Politics plays a large role in many of my stories, though to varying extents. I often take the opportunity to explore a number of political concepts through how characters interact with them through the story. Equality, equity and freedom are common traits, but if I wanted to speak about every political idea, I would be sorely pressed (and some people would be sorely bored). That being said, I encourage you to have a read of this post, regardless of your political views.

This post is perhaps not as writing related as other things I have written, but it is something that I feel is particularly relevant for me in my life. I am quite politically involved, and for a number of different reasons. As you might imagine, I encounter plenty of people who care a lot less about politics than I do. Political apathy is rife within Australia, and I would say it is one of the country’s biggest problems.

I have spoken to hundreds of Australian voters over the years, many of whom have professed that they don’t care at all:

“They’re all a bunch of liars.”

“They’re useless.”

“None of them deserve my vote.”

“They never do anything for me anyway.”

“Politicians only exist to make life hard.”

To me, this is a symptom of a problem that many people within Australia share. Due to its very nature, however, few are aware of it. You might hear people talk about ‘white privilege’ in various circles, but that is not something that I am going to debate here. What I want to talk about is what I call ‘democratic privilege’.

Within a rich, westernised, developed country such as Australia, we are uniquely privileged in that we can have totally apathy for the government yet our lives will typically continue on without much interference. Many people prefer to get through their life with as little grief, or as little strife as possible. That’s not such a bad thing to want for yourself.

Democratic privilege, however, is selfish. I understand not wanting to be pestered or annoyed by people in life. I don’t see how one can have legitimate, informed apathy at the politics of their nation. Virtually all of the struggles one will encounter in life can be related to politics in some manner. Some of it is far and beyond the average person, but other things can be very effectively combated on a local level. A local politician, one of my favourite people in the world, once told me “all politics is local.” I feel inclined to agree.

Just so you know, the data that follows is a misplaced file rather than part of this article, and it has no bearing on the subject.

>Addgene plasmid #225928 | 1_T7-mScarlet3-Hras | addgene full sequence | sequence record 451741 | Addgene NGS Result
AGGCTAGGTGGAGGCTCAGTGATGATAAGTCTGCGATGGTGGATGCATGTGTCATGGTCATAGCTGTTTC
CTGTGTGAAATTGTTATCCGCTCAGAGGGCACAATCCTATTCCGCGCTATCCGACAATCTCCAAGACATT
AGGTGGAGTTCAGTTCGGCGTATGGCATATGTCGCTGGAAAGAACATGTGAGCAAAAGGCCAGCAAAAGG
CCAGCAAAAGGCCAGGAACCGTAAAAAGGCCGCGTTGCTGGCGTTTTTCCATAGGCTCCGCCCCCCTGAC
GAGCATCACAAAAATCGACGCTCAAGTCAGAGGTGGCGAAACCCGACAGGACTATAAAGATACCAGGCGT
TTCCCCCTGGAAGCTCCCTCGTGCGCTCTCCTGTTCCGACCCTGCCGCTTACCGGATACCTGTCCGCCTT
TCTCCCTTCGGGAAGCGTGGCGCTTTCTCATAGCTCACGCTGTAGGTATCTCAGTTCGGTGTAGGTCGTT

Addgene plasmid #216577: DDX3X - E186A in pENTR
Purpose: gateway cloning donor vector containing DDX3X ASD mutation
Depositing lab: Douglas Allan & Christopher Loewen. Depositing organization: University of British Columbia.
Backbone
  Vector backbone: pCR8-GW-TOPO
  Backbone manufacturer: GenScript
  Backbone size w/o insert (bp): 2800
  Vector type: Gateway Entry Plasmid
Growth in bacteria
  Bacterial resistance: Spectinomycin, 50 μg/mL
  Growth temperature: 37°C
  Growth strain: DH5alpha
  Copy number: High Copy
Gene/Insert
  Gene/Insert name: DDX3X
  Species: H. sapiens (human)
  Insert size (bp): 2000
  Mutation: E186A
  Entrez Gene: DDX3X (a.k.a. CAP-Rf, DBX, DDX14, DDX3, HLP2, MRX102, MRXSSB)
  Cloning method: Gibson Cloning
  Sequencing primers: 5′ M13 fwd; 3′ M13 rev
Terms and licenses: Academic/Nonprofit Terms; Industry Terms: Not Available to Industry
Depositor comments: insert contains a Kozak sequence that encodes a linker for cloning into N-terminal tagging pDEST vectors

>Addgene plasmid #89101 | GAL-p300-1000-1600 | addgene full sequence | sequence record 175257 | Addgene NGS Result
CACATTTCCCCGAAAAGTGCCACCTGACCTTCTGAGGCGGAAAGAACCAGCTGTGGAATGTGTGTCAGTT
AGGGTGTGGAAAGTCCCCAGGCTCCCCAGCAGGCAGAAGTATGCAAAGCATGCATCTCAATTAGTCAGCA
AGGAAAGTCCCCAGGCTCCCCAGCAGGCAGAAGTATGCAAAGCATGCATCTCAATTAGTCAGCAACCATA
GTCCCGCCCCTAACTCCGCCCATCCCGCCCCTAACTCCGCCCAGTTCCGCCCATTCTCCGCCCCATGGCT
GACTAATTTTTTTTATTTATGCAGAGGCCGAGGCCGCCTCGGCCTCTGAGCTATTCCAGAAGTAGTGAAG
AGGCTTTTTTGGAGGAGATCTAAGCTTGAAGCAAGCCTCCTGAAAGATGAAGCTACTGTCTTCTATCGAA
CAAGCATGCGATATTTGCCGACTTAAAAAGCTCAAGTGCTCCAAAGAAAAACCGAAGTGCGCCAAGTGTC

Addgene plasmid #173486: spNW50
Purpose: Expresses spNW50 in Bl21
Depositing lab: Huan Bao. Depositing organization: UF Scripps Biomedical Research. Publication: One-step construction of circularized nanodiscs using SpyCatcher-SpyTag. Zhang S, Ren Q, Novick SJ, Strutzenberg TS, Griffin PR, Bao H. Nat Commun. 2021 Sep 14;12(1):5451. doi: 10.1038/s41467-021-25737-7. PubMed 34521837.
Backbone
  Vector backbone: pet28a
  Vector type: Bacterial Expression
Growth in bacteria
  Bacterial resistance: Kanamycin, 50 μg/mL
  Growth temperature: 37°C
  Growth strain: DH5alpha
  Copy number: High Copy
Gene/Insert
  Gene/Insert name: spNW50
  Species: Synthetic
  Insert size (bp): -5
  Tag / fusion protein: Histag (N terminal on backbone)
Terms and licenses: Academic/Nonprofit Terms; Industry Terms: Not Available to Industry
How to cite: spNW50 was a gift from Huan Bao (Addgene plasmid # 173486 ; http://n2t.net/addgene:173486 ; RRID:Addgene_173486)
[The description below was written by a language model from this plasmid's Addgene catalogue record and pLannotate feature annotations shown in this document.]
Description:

I feel saddened when I hear people tell me that they don’t care, or swear at me angrily when I ask them about their beliefs. As much as I respect (and defend) their right to make their own choices in life, I still feel they are mistaken. The government controls such a vast amount of our daily lives that it only makes sense for us to pay attention to what it does. If someone refuses to take interest in that, they are at the mercy of those that do.

An argument that I commonly come up against is that of mandatory voting. I agree with people when they say that Australia is a free country. Free to choose, free to believe what they want. Thus people argue that mandatory voting should be abolished, in favour of their right to choose.

Before I tackle that directly, I want to first talk a bit about voting majorities. Democracy, in its most basic form, is a simple concept. The whole votes, and the majority makes decisions, with the idea being that the ‘greater good’ is upheld, for lack of a better phrase. If 60% of the polity votes and the rest abstain, then the portion of the population that needs to vote one way is only 31% of the total. That is no true majority. The further the number of actual voters is reduced, the greater advantage this can give to the more active, more enthusiastic parts of politics.

So? Let them sort it out between them then, right? Well, I would say that’s not the best idea. Some political ideologies are characterised by higher rates of adherent participation in politics. This is particularly true of those who hold somewhat extreme views, such as neo-nazis, communists and libertarians. Compare this to the number of people you might see volunteering for a particular party over the course of a campaign. Being in a minority brings a certain enthusiasm to the cause of people.

So the more that proportion of the population that is actively voting is reduced, the louder these groups seem to be. Groups that traditionally have a number of values in common may be likely to work together as election becomes more likely. Then the government can see a large shift with only a minority of the population having actually voted in that direction. This is how dictatorships can happen.

Okay, this is a bit extreme, I know. People especially say that a dictatorship will never happen in Australia. I’m inclined to agree with them. This is not because of any particularly special character of Australia as a country, rather it is because there are still a good number of people in Australia who vote. Mandatory voting is an important line of defence for democratic countries, even if it is a little sad that is has to be a piece of legislation at all.

The worst thing of all, though, is that voting is not precisely a privilege, like people assume it to be, but rather a responsibility. Many democracies in the world have been hard-fought and hard-won, but Australia is fortunate that it was a democracy in its foundation. Australia has fought for freedom before, but the battle really begins at home. Voting supports democracy, but as they say… knowledge is power.